Clara Campoamor Rodríguez

* 1888 (Madrid) 1972 (Lausanne) Spain
Fields of activity: politician and women’s rights
Author: Elisa Chilet Rosell

Clara Campoamor Rodríguez


She was a Spanish politician, a defender of women’s rights, and one of the main driving forces behind women’s suffrage in Spain, which was achieved in 1931, and exercised by women for the first time in the 1933 elections. Clara Campoamor began working aged 13; she was a seamstress, a shop attendant, a telegraph assistant, a teacher for adults, a newspaper secretary and a translator. Aged 33, she returned to her secondary studies and at the age of 36 became a lawyer. She worked for women all her life. Campoamor died in Switzerland in 1972. 



1913: Clara qualified via open competition for a position as a shorthand teacher in the Adults’ School in Madrid. To increase her earnings, she also worked as a secretary for the manager of La Tribuna newspaper, a position that allowed her to meet people and where she started to take an interest in politics.

1916: She entered the Ateneo in Madrid (a Spanish cultural institution attended by notable figures such as presidents of the government, all the Spanish Nobel Laureates, politicians of the Second Republic and members of the Generation of ‘98, ‘14 and ‘27). She began to become known in feminist circles.

1920: She registered as a student in secondary school (which would last two years) and then in the Faculty of Law, where she obtained her degree in just two years.

1924: She became one of the few Spanish female lawyers. Her ideas on women’s equality brought her closer to the PSOE (Spanish Socialist Workers’ Party) and she wrote the prologue of the book Feminismo Socialista (Socialist Feminism) by María Cambrils, dedicated to Pablo Iglesias. However, she never joined the party nor accepted its collaboration with the dictatorship of Primo de Rivera (who had granted women the right to vote, but excluded prostitutes and married women).

1929: She remained very active as a lecturer in the Women’s University Association and in the Academy of Jurisprudence, always defending equal rights for women and political freedom. She worked in the beginning phases of Republican Action (Acción República), and appeared on the National Board at the start. However, she never achieved her strategic ideal: the union of all male and female republicans in one centre party.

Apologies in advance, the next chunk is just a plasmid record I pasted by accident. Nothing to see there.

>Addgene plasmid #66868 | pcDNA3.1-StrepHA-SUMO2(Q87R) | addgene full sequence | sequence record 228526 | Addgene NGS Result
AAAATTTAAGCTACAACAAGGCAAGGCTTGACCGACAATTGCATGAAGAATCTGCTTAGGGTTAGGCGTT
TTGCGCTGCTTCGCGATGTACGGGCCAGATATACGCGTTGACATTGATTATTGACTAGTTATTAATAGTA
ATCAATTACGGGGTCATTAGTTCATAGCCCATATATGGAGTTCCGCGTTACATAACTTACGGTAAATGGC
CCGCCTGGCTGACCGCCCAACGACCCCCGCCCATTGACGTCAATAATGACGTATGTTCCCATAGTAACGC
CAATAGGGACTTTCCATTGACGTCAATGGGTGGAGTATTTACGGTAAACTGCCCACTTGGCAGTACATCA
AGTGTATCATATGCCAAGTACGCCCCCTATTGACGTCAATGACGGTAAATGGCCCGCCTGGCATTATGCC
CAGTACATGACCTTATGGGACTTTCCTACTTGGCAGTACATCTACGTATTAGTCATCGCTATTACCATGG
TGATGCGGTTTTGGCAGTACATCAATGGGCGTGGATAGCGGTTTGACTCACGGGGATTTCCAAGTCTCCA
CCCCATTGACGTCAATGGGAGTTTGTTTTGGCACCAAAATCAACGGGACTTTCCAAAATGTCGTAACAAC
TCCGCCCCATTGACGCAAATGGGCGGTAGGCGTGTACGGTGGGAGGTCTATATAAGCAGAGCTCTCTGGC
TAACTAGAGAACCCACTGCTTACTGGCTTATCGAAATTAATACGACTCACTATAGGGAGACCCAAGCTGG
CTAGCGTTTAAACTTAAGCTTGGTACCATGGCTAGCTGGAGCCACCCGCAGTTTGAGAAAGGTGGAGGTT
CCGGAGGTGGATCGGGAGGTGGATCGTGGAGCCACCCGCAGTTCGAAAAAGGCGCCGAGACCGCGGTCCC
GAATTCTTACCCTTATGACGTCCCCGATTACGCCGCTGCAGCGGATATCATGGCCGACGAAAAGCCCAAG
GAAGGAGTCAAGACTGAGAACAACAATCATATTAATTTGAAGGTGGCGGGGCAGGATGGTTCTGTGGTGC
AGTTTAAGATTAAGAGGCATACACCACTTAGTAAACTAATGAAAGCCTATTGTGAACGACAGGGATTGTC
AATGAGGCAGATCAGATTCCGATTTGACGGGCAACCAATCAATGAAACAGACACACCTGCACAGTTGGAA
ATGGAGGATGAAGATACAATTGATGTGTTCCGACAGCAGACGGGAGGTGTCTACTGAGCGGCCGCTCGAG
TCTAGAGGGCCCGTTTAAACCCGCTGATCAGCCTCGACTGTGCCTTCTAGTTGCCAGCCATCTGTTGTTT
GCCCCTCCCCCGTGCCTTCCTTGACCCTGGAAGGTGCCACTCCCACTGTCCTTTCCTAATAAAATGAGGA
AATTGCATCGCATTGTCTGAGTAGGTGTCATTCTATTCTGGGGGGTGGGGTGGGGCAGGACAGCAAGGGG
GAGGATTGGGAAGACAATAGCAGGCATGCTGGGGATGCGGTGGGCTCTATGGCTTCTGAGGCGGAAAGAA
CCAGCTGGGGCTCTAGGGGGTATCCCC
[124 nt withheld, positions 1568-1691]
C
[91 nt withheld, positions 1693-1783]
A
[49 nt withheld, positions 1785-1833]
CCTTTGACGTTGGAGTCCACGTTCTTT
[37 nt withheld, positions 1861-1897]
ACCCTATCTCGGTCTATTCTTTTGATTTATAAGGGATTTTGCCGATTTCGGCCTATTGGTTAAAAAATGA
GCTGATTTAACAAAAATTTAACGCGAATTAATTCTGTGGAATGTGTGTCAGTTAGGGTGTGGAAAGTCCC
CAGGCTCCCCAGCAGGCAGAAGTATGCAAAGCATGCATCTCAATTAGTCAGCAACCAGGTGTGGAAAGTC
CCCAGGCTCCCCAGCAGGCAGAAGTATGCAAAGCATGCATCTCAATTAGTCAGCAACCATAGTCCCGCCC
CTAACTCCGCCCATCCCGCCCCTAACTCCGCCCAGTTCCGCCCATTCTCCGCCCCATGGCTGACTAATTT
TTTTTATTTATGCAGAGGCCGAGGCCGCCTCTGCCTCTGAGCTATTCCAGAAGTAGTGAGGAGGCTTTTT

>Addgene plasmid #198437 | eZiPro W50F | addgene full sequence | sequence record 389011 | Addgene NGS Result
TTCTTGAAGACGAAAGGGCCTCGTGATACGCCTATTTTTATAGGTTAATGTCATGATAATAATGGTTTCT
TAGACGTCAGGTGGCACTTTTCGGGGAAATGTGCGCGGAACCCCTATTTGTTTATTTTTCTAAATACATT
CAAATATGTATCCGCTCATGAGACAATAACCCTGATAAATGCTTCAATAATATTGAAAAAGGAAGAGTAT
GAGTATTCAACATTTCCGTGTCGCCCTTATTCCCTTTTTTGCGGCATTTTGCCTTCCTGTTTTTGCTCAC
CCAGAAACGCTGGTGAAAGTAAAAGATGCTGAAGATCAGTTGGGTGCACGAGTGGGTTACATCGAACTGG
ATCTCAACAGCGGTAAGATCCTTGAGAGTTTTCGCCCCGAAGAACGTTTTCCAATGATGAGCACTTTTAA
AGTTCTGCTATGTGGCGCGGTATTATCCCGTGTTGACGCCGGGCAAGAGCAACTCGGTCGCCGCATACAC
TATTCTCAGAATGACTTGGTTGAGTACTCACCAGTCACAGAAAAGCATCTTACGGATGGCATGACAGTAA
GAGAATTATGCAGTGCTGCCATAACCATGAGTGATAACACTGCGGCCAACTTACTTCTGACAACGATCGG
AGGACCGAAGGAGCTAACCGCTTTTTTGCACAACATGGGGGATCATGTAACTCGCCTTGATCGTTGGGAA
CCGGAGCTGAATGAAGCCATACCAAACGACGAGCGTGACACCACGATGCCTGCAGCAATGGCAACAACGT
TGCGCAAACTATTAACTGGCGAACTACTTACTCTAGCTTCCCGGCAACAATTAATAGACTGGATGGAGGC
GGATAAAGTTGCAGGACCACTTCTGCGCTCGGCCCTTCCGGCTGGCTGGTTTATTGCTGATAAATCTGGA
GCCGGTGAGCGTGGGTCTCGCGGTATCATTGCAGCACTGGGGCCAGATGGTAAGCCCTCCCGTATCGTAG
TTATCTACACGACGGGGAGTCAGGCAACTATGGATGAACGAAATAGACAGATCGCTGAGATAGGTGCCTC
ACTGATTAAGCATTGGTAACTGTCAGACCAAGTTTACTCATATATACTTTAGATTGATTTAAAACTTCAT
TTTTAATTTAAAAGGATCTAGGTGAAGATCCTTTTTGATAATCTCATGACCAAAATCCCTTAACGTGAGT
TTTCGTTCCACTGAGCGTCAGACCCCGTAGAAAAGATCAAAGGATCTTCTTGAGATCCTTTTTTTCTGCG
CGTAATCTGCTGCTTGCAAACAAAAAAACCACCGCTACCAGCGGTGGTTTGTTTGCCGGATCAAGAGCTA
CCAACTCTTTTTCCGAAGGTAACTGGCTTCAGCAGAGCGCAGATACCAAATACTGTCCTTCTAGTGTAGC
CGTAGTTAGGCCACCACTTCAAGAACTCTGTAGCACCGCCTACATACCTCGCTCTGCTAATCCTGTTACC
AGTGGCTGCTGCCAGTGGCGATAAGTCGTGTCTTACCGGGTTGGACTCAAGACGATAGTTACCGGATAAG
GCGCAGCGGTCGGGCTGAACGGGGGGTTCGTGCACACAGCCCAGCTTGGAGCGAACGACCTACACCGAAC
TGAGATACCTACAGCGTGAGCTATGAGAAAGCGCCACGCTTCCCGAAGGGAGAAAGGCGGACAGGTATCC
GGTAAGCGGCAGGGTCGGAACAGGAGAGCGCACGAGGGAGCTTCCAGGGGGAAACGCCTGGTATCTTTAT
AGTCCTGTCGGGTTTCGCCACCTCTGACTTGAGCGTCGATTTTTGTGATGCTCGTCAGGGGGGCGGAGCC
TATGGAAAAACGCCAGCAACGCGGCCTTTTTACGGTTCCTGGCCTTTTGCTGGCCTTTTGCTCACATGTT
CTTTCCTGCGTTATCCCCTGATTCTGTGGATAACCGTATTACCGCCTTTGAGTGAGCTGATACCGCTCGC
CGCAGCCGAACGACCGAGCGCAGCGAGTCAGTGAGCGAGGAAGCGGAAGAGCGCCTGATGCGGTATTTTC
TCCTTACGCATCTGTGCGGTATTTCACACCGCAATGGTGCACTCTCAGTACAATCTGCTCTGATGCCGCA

1930: The attempted republican revolt in Jaca took place. Campoamor defended some of the parties involved, one of whom was her brother Ignacio.

1931: When the Second Republic was announced, Clara Campoamor was elected a member of parliament —women could be elected, but could not vote— joining the lists of the Radical Party, of which she was a member on account of it claiming to be “republican, liberal, secular and democratic”: her own political ideology. She fought to establish non-discrimination on the grounds of gender, legal equality for sons and daughters born in and out of wedlock, divorce and universal suffrage, often called “women’s voting”. She achieved it all, except that regarding voting, which had to be debated in Parliament.

1931. The debate and passing of universal suffrage. Her own party and a considerable group from the left-wing parties opposed women’s suffrage because, in their opinion, women would give their vote to the right-wing parties since they were controlled by their fathers, husbands or confessors. Therefore, the Radical Socialist Party had Campoamor debate with another recognised member of parliament, Victoria Kent, who opposed women’s voting. Campoamor was considered to be the winner. Finally, women’s suffrage was passed with the support of a minority of the right-wing parties, the majority of the PSOE members of parliament —except in the group led by Indalecio Prieto— and some republicans.

1933: New legislative elections were held; the first in which women could vote. Clara Campoamor lost her seat.

1934: She left the Radical Party, but when, during that same year, she tried to join the Republican Left (a party that grouped together left-wing groups), she was denied admission.

1936: She wrote and published “Mi pecado mortal. El voto femenino y yo” (My mortal sin. Women’s voting and me), her testimony of the parliamentary struggles. The Spanish Civil War broke out and she went into exile in Lausanne (Switzerland).  

1937: She published “La revolución española vista por una republicana” (The Spanish revolution as seen by a republican) in Paris.

1938: She moved to Buenos Aires and earned a living by translating, holding conferences and writing biographies (Concepción Arenal, Sor Juana Inés de la Cruz, Quevedo).

Decade of the 1940s: She tried to return to Spain but found that she was to be tried for belonging to a Masonic lodge.

1955: She left Argentina and moved back to Lausanne (Switzerland), working in a lawyer’s office until she lost her sight. She would never return to Spain. 

April 1972: She died of cancer. Her remains were moved some years after her death to the Polloe cemetery in San Sebastian (Gipuzkoa).